How do neurological disorders arise that are caused, triggered, or influenced by antibodies? What better possibilities are there for diagnosis – and above all for treatment? These are the questions addressed by the new Clinical Research Unit "BecauseY" headed by Charité – Universitätsmedizin Berlin. Innovative treatment options will especially benefit patients who at first glance are not suspected of having an antibody-mediated neurological disease. The German Research Foundation (DFG) is funding the collaborative project with 6.2 million euros for an initial term of four years.
Neuroinflammatory disorders can be caused by pathogens such as viruses, bacteria, and fungi or by autoimmune processes that damage the body's own brain or nerve tissue. In many patients, "neuronal autoantibodies" can impair communication between neurons, triggering autoimmune disorders of the nervous system. The idea that antibodies can cause diseases such as dementia, epilepsy, psychosis, and a severe form of encephalitis called autoimmune encephalitis is a relatively recent discovery that has reshaped the face of neurology and psychiatry.
Current research suggests that many other neurological and psychiatric symptoms are associated with misdirected immune processes, or autoimmunity. Autoantibodies can also have disease-modifying effects in a number of conditions. The need for research in this area is enormous. That's why the goal of the new alliance is to study the emergence and disease mechanisms of antibody-mediated neurological diseases in more detail and to gain a better understanding of them."
Prof. Matthias Endres, Director of the Department of Neurology with Experimental Neurology at Charité and the spokesperson for the Clinical Research Unit
Center for understanding and treating antibody-mediated neurological diseases
To this end, the Clinical Research Unit will determine the prevalence, targets, and functions of autoantibodies in neurological disease and develop new diagnostic tests and brain imaging techniques as well as innovative therapies. The unit will be structured around a center where researchers working in basic research and those focused on clinical questions work hand-in-hand both on-site at the Department of Neurology and at various laboratories of project partners. Samples taken from patients, such as blood or cerebrospinal fluid, will feed directly into research, while laboratory findings are also incorporated into treatment studies.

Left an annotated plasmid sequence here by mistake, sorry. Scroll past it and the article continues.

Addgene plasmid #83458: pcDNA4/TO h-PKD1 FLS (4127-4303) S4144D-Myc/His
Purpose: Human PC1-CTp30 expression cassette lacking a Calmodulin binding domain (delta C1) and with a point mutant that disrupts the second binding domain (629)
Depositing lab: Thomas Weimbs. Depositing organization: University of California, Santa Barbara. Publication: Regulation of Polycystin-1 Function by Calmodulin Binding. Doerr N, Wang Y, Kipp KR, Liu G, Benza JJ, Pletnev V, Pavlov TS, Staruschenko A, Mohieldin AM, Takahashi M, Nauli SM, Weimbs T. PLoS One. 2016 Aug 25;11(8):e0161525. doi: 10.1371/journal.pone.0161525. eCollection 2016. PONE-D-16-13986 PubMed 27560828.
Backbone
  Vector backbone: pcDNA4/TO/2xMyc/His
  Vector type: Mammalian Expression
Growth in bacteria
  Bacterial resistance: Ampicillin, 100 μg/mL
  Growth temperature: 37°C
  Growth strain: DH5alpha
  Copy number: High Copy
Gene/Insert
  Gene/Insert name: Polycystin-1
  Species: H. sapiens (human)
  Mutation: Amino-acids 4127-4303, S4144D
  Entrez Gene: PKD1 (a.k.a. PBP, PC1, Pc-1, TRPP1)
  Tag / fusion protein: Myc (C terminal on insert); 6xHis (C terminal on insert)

"This is the first center of its kind explicitly focused on antibody-mediated disease," says Prof. Harald Prüss, who also works at the Department of Neurology with Experimental Neurology and is the coordinator of the Clinical Research Unit. He continues, "This is where we come in with BecauseY. We will not only be following and supporting patients holistically throughout the course of their disease with a personalized approach, but we will also replicating the underlying autoantibodies to understand how they work while applying new therapies. This interface between experimental and clinical research will mean our findings will benefit patients directly." Additionally, the researchers believe that certain autoantibodies also play a role in diseases and conditions not previously associated with autoimmunity, such as stroke, neurodegenerative forms of dementia, and developmental disorders. Completely new therapeutic approaches are also expected from this research.